Last week I posted that success equals profits and got an email response from William Reeve, saying very true, and good post, but don’t forget about businesses with subscription models. Many of these have highly predictable revenues and profits and can therefore be said to be successful before they have reached profitability, but once it has become highly likely that substantial profits will be generated.
This is an important nuance to the success = profits argument. To make the argument more general, a business is only truly worth a lot of money when there is a high likelihood of significant future profits. A business is therefore not successful (in this sense) if it has a single great year but cannot sustain its profitability.
To go into more detail on subscription models Will’s put it like this:
where you are building subscription businesses and you can see strongly positive lifetime values, and are investing accordingly in customer growth. Early in such a cycle you will report an accounting loss, even as your shareholder value is rising under anybody’s metrics (dependent on lean/mean overheads too, but this is a nuance). Amazon, Orange, Sky, are three prominent tech-related businesses that have all exhibited this growth and proven it works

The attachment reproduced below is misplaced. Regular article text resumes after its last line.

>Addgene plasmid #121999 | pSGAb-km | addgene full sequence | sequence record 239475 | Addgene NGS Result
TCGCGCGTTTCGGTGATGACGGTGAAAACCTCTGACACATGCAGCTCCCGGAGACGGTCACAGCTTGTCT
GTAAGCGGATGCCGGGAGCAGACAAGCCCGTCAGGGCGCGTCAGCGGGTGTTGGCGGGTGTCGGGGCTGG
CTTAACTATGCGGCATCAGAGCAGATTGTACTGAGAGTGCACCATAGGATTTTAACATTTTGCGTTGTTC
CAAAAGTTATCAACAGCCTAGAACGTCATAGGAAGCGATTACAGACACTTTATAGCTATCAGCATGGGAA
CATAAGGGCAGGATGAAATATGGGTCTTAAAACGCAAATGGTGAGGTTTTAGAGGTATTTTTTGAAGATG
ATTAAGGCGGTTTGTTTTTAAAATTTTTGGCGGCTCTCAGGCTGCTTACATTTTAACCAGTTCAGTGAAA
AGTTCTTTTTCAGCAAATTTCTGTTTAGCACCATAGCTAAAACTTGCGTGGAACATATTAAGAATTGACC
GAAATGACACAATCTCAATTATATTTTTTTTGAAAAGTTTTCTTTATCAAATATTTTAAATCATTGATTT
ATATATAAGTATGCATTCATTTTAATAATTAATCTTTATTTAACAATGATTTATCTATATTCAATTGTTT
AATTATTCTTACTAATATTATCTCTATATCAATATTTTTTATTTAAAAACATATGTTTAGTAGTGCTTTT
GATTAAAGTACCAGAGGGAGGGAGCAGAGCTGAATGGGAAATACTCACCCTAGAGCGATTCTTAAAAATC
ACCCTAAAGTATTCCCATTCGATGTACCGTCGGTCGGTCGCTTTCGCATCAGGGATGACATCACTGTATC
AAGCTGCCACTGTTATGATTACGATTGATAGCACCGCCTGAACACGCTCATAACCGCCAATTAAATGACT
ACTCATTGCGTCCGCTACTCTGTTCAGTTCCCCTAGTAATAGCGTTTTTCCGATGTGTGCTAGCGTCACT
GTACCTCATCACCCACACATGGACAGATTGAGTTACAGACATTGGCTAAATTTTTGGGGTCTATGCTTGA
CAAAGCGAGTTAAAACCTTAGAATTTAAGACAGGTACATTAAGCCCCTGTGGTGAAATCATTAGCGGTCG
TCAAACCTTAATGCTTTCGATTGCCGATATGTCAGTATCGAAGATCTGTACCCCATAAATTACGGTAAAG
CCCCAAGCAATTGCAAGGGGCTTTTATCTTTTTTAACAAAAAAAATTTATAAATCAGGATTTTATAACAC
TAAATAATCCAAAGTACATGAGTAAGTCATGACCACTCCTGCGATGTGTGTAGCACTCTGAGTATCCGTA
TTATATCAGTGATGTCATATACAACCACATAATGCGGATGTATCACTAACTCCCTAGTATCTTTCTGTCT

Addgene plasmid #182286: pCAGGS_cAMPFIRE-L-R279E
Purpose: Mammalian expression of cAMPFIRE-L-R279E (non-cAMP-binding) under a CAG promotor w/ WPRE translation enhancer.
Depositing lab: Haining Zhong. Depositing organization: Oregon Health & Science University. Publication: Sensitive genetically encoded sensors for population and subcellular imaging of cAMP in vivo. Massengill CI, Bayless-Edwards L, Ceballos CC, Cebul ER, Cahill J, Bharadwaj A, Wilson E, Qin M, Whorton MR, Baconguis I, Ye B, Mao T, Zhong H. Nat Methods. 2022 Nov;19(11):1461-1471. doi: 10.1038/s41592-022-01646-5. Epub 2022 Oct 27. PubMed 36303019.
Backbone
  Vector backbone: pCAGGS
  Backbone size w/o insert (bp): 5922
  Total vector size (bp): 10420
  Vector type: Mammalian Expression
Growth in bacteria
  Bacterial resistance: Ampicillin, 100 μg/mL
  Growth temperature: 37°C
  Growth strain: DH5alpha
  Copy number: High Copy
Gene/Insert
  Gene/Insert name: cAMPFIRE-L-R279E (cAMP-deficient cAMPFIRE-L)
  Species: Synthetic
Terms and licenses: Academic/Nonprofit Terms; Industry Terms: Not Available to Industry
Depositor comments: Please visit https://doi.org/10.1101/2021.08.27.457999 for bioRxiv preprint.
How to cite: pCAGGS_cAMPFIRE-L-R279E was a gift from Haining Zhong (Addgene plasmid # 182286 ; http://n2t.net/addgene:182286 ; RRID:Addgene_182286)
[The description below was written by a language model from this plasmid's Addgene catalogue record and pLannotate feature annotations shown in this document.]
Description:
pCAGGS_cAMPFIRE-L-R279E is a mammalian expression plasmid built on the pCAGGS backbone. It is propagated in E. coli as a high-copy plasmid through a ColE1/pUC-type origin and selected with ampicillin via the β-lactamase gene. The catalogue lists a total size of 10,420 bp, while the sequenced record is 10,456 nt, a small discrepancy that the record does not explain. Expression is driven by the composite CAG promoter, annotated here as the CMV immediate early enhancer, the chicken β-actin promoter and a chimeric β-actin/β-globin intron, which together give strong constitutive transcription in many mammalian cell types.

We have two businesses in our portfolio, both of which Will is involved with, that are following this model. Lovefilm is now mature and profitable and can be said to have made the subscription model work and graze has a ton of positive momentum, but is at an earlier stage and is still learning about the lifetime value of its customers.
Note also that some subscription businesses get it wrong, typically by mis-calculating (or over-estimating) the lifetime value of their customers and over-spending on marketing and customer acquisition. Vonage springs to mind as an egregious example of a company making this mistake.